Stewart M. Brandborg was born in Lewiston, Idaho, on February 2, 1925. Brandborg was educated in wildlife technologies at both the University of Montana (B.S., 1947) and the University of Idaho (M.S., 1951). Throughout his career, Brandborg was a leading force for environmental conservation with his roles in various organizations, with his most influential and longest-tenured role being the director of the Wilderness Society. Stewart Brandborg died April 14, 2018.
Early Life and Education
Stewart Brandborg was born on February 2, 1925 in Lewiston, Idaho. His father, Guy Brandborg, was the assistant to the forest supervisor on the Nez Perce National Forest. The Brandborg family moved to Montana in 1935, where Guy Brandborg would serve as the forest supervisor for the Bitterroot National Forest for twenty years. In 1943, Stewart Brandborg began university studies at Montana State University in Missoula (now called the University of Montana.) It was here that Stewart met his future wife, Anna Vee Mather. Brandborg graduated in 1947 with a bachelor's of science in wildlife technologies. He and Anna Vee were married in 1949 and would later have five children.
Brandborg conducted pioneering mountain goat research while working for the Montana Department of Fish and Game in the late 1940s. He was a research fellow at the Idaho Cooperative Wildlife Research Unit while studying for his master's degree in Forestry at the University of Idaho in 1949. Upon graduating in 1951, Brandborg conducted research and management investigations on the mountain goat, elk, and other big game species with the Idaho Department of Fish and Game, where he worked through 1953.
In 1954, Brandborg and his family moved to Washington, D.C., where he had taken a position with the National Wildlife Federation as an assistant conservation director. While with the Federation, Brandborg worked with local conservation leaders on proposed dams on the Clearwater River in Idaho. He assisted in extending the Keep America Beautiful program to a state level and oversaw the publication and circulation of conservation literature to the public. In 1956, while still with the National Wildlife Federation, Brandborg was elected to the governing board of The Wilderness Society and in 1960 he was hired by The Wilderness Society as associate executive director. Brandborg became the director of the Wilderness Society in 1964 following the death of then-director, Howard Zahniser.
While at the Wilderness Society, Brandborg faced many challenges and a changing environmental movement. He placed a strong emphasis on working with local groups on conservation issues and stressed the importance of grassroots volunteers. He worked on proposing and supporting wilderness for designation under the newly minted National Wilderness Preservation Act, which passed in 1964. Brandborg advocated The Wilderness Society to stop a proposal for a Trans-Alaskan pipeline that threatened wilderness and wildlife in Alaska beginning in the late 1960s and the early 1970s. Although the pipeline was eventually built, the efforts of The Wilderness Society led to greater environmental regulations on the pipeline and the eventual declaration of over 100 million acres of parks, refuges, and wild rivers in Alaska. After departing from The Wilderness Society in 1976, Brandborg worked as special assistant to the director of The National Park Service until 1981. In this position, Brandborg was responsible for the development of citizen participation programs to foster communication between the National Park Service and local citizens. In 1982, Brandborg became the national coordinator for The Regional Environmental Leadership Conference Series. Brandborg developed training materials and organized regional conferences to train new leaders in the environmental movement. He worked with The Leadership Series until he left Washington to return to Montana in 1986.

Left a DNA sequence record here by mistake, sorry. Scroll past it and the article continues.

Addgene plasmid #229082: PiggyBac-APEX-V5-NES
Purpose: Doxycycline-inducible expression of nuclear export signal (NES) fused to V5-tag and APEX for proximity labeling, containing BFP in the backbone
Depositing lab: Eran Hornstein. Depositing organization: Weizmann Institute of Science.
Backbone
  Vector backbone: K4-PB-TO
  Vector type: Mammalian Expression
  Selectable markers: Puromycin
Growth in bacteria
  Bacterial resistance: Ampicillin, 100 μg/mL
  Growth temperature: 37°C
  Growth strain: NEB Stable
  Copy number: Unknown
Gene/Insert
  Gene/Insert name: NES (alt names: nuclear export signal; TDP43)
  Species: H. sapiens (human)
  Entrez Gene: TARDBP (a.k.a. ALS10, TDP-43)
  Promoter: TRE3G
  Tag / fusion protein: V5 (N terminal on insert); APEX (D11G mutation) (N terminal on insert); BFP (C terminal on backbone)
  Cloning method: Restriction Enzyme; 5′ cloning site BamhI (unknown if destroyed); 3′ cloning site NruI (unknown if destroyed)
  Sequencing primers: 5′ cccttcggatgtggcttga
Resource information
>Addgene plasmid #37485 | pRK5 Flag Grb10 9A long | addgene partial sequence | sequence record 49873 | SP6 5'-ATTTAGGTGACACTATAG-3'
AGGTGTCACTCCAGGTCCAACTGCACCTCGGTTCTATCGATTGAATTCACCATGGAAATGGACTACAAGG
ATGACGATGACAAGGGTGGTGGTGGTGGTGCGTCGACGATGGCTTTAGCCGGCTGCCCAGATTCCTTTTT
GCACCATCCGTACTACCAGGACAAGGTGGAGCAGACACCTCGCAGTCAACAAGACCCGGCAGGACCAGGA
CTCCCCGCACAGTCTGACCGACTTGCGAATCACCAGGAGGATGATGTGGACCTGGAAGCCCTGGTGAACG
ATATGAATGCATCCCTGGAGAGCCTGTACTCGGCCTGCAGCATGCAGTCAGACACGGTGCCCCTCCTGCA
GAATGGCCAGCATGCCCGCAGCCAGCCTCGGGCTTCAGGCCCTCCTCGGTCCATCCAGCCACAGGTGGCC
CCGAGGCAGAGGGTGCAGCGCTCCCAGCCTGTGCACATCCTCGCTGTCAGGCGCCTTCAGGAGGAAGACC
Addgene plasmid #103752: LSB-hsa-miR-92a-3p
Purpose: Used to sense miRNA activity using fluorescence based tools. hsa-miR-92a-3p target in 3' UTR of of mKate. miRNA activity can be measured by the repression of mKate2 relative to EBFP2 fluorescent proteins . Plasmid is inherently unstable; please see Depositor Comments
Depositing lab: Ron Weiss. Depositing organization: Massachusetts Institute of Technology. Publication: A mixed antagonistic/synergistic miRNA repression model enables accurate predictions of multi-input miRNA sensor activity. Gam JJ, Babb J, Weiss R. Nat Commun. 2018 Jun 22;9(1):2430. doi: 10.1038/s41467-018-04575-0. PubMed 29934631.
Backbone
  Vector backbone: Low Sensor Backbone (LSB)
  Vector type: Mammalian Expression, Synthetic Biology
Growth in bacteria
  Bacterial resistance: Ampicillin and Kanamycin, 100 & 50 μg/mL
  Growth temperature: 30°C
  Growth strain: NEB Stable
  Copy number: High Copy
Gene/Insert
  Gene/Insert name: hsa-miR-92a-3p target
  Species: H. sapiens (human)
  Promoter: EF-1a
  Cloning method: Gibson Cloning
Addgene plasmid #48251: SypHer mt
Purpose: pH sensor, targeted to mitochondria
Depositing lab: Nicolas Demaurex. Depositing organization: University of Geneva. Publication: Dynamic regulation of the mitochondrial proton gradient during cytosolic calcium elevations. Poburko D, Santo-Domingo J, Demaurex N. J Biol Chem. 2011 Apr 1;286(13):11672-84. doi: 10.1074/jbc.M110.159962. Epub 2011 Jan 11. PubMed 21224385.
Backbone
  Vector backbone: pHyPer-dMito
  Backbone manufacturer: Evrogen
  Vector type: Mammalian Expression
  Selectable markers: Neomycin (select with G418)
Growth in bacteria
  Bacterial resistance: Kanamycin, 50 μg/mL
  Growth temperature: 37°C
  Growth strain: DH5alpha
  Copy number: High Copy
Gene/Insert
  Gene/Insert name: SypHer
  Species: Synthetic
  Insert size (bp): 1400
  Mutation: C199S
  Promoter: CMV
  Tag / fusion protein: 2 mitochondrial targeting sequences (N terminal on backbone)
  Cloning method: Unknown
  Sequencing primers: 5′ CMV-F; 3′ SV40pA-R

Brandborg returned to Montana's Bitterroot Valley and served as president of the Friends of the Bitterroot from 1988-1990, and with Bitterrooters for Planning. In 1998, he served on the board of directors of Wilderness Watch. Brandborg was the recipient of The Robert Marshall Award in 2000, which "is The Wilderness Society's highest award presented to a private citizen who has never held federal office but has devoted long-term service to and has had a notable influence upon conservation and the fostering of an American land ethic." He continued to work on environmental issues at a more local level from his home in Hamilton, Montana until his death on April 14, 2018.
- Turner, James Morton. The Promise of Wilderness: American Environmental Politics since 1964. Weyerhaeuser Environmental Books Series. Seattle: University of Washington Press, 2013. ISBN 978-0295993300.